Starring Isabelle Huppert, Marissa Tomei, Brenden Gleeson, Sennia Nanua, Ariyon Bakare, Ana Brandão, Greg Kinnear, Jérémie Renier
Writer/director Ira Sachs (Love is Strange, Keep the Lights On) has always been interested in exploring human interaction, more specifically, strenuous relationships. Noah Baumbach gets a mention in the script, but it’s Woody Allen that Sachs unintentionally molds the framing and pacing of Frankie after. The assembly of actors is quite impressive, just seeing Oscar winner Tomei (Spider-Man Homecoming) and Oscar nominee Huppert (Greta) together on screen is worth the price of admission. The remote coastal location in Portugal is the second major point of interest. What stalls Frankie most is the editing, especially in the first third of the film as long scenes are stacked together with no transition and little connectivity. When the pace picks up and the musical score is introduced, those transitions and our growing familiarity with the characters find a better rhythm.
Françoise Crémont (Huppert) is a well-regarded French actress of television and film but her career and indeed her life is rapidly coming to an end. She specifically doesn’t want tears, nor a fuss. Instead, she has summoned those she cares about the most to Sintra, Portugal, where she will make her final bids known. Her supportive husband Jimmy (Gleeson) holds back his emotions while she informs those attending the weekend. Her son Paul (Renier) knows of course, but his attendance is so Frankie can set him up with one of her best friends Ilene (Tomei). When filmmaker Gary (Kinnear) shows up on Irene’s arm, it’s another reminder to Frankie that life will do what it wants, and not what she tries to manipulate.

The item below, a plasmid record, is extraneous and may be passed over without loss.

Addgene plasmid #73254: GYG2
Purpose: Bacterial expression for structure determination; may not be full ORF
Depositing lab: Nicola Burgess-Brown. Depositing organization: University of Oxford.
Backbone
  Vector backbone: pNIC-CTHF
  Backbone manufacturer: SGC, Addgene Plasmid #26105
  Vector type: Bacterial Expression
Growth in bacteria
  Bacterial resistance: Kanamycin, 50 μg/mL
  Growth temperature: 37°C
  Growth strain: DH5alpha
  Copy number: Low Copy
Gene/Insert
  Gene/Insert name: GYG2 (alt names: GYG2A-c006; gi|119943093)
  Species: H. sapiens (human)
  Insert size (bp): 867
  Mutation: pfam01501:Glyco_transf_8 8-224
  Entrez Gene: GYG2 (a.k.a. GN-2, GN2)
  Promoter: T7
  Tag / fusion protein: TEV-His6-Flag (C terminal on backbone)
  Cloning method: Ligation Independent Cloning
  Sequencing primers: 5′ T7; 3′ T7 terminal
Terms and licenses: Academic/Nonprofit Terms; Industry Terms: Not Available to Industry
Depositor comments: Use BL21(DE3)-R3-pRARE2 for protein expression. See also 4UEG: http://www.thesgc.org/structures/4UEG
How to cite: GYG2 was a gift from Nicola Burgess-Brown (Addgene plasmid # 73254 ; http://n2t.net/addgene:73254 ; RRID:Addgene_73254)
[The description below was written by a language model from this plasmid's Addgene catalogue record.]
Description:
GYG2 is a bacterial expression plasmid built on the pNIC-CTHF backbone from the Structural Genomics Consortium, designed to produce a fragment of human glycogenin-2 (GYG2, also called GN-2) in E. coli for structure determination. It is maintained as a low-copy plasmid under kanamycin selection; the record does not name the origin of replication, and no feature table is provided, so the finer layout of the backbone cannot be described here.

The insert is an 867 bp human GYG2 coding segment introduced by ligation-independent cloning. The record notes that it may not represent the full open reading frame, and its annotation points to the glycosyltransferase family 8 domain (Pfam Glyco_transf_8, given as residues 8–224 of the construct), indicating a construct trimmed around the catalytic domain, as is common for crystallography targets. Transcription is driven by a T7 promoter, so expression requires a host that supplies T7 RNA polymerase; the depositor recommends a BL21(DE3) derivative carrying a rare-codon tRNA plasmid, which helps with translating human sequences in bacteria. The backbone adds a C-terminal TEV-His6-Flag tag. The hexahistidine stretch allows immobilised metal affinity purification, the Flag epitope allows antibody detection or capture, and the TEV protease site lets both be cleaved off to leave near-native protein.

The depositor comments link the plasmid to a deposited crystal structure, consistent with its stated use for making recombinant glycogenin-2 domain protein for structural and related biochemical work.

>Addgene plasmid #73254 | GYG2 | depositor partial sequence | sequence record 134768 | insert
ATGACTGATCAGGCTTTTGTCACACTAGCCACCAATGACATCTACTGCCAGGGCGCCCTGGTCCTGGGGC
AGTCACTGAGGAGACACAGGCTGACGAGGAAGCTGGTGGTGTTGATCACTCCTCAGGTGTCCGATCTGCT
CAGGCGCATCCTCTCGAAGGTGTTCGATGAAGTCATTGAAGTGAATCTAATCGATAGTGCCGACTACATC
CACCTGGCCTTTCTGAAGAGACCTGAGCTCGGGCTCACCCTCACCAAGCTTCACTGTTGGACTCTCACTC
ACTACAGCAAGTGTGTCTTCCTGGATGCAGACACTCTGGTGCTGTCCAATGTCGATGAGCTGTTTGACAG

What stalls Frankie most is the editing, especially in the first third of the film as long scenes are stacked together with no transition and little connectivity.
One of the few stand-outs in the early moments of the film is a casual conversation between Irene and Jimmy. It’s so casual, you almost feel as if you have accidently caught Tomei and Gleeson having a private conversation. Here, we get the mention of Baumbach and then Star Wars. It’s not easy to create that type of familiarity so effortlessly. Unfortunately, Brandão and Bakare (Life) don’t experience that same clarity or comfort on screen. A large portion of screen time is devoted to Frankie’s stepdaughter played by Brandão, but her scenes, along with that family, are isolated from the rest of the cast and plot. Either they couldn’t film at the same time as everyone else, and Sachs just failed to integrate the two plot lines, or perhaps something was left on the cutting room floor. The same goes for Sennia Nanua (The Girl with All the Gifts) who is quite charming in the film, but her scenes are unrelated to everything else happening in the story.
As far as emotions go, for a film about someone telling those close to her goodbye, Sachs doesn’t play anything for tears. There isn’t too much laughter either, he keeps us focused right in the middle of clarity and assuredness. There is one cringeworthy moment where Gary, who is fairly clueless as to what’s going on around him, pitches a script to Frankie. “When will this go into production”, she asks, as if wanting to see his embarrassment when she tells him she won’t be around for his first feature. Nature is very much part of Sachs vision, the crashing waves on the beach, the sunset beyond the cliffs, or the calming jungle walks. Frankie is in a way a meditative film, it’s slow pacing, the calmness of the dialogue. The film is at its strongest when it’s simply follows the characters around, allowing the audience to contemplate what they might be thinking or feeling based upon their previous conversations.
While often misguided and poorly edited, Frankie still manages a meditative mood thanks to well written characters and beguiling location.